Re: [SOLVED] Re: Migrating Debian installation to a new motherboard
- Date: Sun, 4 Nov 2018 10:25:37 -0500
- From: David Wright <deblis@xxxxxxxxxxxxxxxxx>
- Subject: Re: [SOLVED] Re: Migrating Debian installation to a new motherboard
On Fri 02 Nov 2018 at 23:09:02 (-0700), David Christensen wrote:
> On 11/2/18 8:49 PM, David Wright wrote:
> > On Fri 02 Nov 2018 at 20:11:03 (-0700), David Christensen wrote:
> > > On 11/2/18 6:24 PM, David Wright wrote:
> > > > On Fri 02 Nov 2018 at 07:05:16 (-0400), Michael Stone wrote:
> > > > > On Thu, Nov 01, 2018 at 10:12:36PM -0500, David Wright wrote:
> > > > > > BTW in a network set up like my own, the place where the MAC would be
> > > > > > relevant is in the DHCP server (here, the router) because that is how
> > > > > > the IP number is assigned. An unassigned MAC will get given an IP
> > > > > > address 192.168.1.200+, and it will conect to the Internet, but other
> > > > > > machines on the LAN would not recognise it. (Although the router can
> > > > > > hand out IP numbers, it doesn't run a nameserver.)
> > > > >
> > > > > If you do something strange on your network, the assumption is that
> > > > > you're responsible for updating it for new machines. It's not
> > > > > something that needs to be in a general guide.
> > > >
> > > > I agree with that sentiment. But what is strange about my setup?
> > > > Perhaps you can help me find a less idiosyncratic way.
> > > >
> > > > Condition #1: All devices at home must be addressable by name.
> > > > Condition #2: Several devices cannot have a static IP address assigned.
> > > > For example, this PC is 192.168.1.17 at home. Currently it is 172.20.5.105;
> > > > last night it was 10.0.27.15.
> > > >
> > > > So at home, all the IP addresses are assigned by the router using the
> > > > devices' MACs. The computers use /etc/hosts to look up other devices.
> > > > The non-"computers" use the router's IP address for their configuration.
> > > >
> > > > What would you change?
> > >
> > > Buy or build a router with a caching name server that integrates with
> > > the DHCP server. Configure the LAN devices to use DHCP. Set DHCP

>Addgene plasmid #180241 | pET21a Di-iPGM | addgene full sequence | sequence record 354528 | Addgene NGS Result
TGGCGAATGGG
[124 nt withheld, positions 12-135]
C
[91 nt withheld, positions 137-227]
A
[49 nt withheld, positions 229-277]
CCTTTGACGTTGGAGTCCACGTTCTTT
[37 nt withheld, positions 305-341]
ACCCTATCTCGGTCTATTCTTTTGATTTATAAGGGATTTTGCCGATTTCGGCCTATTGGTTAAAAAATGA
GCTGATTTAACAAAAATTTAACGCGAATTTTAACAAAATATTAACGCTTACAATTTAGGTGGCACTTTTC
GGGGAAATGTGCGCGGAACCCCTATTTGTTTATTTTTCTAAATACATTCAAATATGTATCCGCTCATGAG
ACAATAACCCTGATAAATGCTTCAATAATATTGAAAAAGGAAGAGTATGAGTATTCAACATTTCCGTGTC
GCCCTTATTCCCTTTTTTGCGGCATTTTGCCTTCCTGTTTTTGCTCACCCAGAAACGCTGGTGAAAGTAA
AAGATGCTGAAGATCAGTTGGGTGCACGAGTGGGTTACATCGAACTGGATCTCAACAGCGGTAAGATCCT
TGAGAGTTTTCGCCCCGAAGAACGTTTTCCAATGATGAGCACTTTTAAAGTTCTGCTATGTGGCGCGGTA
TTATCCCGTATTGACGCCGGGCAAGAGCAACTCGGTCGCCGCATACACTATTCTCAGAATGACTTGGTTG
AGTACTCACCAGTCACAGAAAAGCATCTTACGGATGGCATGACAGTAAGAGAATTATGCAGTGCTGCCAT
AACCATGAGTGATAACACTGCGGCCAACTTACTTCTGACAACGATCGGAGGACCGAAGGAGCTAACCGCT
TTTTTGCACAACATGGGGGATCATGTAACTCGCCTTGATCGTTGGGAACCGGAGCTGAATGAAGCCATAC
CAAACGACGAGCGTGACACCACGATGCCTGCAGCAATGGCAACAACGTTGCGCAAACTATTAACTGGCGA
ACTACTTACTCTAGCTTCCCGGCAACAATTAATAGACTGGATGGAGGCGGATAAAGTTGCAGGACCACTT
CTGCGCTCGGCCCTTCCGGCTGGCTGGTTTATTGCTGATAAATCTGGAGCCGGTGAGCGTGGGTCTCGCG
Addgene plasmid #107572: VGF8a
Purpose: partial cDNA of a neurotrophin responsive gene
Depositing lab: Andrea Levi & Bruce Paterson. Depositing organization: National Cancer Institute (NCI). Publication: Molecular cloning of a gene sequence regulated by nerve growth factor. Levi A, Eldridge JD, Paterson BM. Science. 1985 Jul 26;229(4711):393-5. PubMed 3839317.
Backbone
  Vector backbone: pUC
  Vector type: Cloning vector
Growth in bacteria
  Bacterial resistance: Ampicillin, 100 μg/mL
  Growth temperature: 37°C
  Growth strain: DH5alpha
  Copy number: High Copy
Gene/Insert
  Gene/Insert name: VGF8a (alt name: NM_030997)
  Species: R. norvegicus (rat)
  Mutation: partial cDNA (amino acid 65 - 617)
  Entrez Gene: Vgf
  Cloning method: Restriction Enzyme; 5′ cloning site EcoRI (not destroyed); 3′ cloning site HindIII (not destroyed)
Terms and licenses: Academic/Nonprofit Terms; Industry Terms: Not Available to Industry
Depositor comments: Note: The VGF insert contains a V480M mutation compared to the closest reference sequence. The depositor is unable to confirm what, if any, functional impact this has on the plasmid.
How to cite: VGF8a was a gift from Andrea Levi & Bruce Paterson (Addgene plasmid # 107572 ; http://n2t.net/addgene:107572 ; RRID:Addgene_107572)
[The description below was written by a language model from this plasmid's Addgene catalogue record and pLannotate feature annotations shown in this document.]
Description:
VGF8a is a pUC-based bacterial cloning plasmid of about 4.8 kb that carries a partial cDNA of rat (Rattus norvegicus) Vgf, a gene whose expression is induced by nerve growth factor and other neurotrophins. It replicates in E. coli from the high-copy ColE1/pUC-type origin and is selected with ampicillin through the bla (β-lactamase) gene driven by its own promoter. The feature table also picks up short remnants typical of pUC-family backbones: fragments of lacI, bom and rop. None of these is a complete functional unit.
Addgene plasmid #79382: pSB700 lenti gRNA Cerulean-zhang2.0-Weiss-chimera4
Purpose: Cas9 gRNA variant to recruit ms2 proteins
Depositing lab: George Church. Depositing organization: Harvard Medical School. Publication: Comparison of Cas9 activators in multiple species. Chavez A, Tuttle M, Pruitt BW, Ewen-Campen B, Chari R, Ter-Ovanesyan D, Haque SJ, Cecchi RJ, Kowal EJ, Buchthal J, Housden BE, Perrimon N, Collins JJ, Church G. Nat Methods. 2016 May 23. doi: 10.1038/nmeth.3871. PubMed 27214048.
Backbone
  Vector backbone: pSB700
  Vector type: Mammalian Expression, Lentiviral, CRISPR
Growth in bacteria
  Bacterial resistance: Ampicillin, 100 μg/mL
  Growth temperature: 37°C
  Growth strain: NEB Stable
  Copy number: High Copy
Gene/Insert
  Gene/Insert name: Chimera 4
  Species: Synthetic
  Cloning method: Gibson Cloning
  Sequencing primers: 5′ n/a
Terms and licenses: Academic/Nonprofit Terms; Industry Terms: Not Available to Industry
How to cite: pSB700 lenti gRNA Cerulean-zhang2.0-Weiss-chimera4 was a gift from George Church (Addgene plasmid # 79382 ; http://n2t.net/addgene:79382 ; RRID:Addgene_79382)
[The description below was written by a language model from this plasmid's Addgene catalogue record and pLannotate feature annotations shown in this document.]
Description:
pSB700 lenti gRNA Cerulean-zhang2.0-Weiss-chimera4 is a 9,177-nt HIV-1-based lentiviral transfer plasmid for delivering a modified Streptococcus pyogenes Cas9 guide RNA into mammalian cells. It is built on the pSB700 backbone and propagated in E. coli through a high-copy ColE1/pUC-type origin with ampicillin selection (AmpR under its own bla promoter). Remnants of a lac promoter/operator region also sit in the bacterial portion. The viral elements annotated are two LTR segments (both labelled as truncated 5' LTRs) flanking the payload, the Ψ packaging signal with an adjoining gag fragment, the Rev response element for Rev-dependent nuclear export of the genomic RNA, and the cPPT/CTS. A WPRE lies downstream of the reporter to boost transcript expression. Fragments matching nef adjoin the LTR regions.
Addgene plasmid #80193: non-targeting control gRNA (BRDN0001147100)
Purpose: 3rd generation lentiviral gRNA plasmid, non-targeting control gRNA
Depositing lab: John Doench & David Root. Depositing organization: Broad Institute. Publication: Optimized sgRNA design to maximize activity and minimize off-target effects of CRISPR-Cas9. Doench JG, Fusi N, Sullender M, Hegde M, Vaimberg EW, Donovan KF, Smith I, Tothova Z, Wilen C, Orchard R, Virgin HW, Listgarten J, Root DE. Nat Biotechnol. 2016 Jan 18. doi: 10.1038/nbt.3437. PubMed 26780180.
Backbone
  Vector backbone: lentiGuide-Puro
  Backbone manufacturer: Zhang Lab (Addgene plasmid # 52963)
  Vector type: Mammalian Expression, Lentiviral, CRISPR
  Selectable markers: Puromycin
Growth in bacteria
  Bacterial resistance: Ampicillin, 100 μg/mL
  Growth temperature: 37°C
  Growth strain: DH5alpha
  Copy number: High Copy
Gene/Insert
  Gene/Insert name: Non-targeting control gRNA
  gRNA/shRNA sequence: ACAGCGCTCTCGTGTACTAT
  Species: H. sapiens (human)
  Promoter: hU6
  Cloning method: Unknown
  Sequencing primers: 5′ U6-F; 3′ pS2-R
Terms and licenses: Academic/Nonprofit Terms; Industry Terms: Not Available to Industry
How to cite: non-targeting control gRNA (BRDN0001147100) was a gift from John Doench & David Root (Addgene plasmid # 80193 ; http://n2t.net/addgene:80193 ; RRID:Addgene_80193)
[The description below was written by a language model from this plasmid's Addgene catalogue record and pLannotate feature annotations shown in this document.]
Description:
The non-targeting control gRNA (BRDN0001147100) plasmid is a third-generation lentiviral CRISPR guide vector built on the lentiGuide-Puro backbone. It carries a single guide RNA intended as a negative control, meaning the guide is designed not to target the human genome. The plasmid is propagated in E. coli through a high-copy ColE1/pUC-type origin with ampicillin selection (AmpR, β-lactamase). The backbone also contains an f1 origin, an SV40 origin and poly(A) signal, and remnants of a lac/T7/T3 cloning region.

> > > fixed leases on the router for devices that require a static IP.
> > You misunderstood my question. I'm meant to have done something
> > "strange" with my network and wanted to know how to "rectify" the
> > situation, not how to throw cash at it.
> > BTW all the devices are currently configured using DHCP; that's what
> > I meant by "assigned by the router".
> What is strange is that your router does not have a caching name
> server that integrates with the DHCP server.
Eh? None of the consumer-grade routers that I've run have had any DNS
server, but they have all had a DHCP service.
> This is a common and
> useful feature.
… which you pay for with a more expensive device.
> Not having it forces work-around's like putting LAN
> host IP's into the /etc/hosts files of every other LAN host, which is
> a PITA to maintain.
It might be for you. Propogating it from my master copy is trivial
(with the right scripts), and updating it is hardly onerous when there
are fewer than two changes per year over the last five years.
> Alternatively, implement your own integrated DHCP
> server and caching DNS server.
> Low-cost solutions include:
> 1. Router appliance -- re-flashing the firmware with a FOSS firmware
> distribution like DD-WRT.
> 2. Home-brew router using a PC -- installing a second NIC and a Linux
> or BSD router distribution like IPCop or pfSense.
So the general opinion held around here is that it's "strange" not to
adopt one of these solutions on a home LAN. Really?
> I tried the former on an older Netgear device and it worked. But when
> I later tried to flash an upgrade, I bricked it.
Great, just what I want to do. Not.
> I ran home-brew PC routers for years. This approach gives you the
> most control, and pfSense rocks. But, I burned up a lot of energy,
> made a lot of noise, and generated a lot of heat. Unfortunately, ITX
> PC's with dual NIC's are too expensive.
Fine if someone else is paying the electricity and AC bills.
> So, I researched commercial products, asked around on Linux and BSD
> lists, and bought Ubiquiti Networks UniFi stuff:
> I run the UniFi SDN Controller server on Debian:
Most of the eye-watering prices have 3 or 4 figures. Wouldn't it be
"strange" to be running this enterprise-grade kit on a home LAN?
> What do you mean by "The non-"computers" use the router's IP address
> for their configuration"?
The wireless ones need the SSID and PSK but the wired ones are
directly or indirectly connected to the router. However, the printer
(using WiFi) tries to set up some sort of ad hoc networking which
screws things up. IIRC (I'm not at home) I have to point it at the
router's address in some way. But these things are never well
documented; you're either meant to follow instructions on a tiny
display or be using some Windows or Mac software.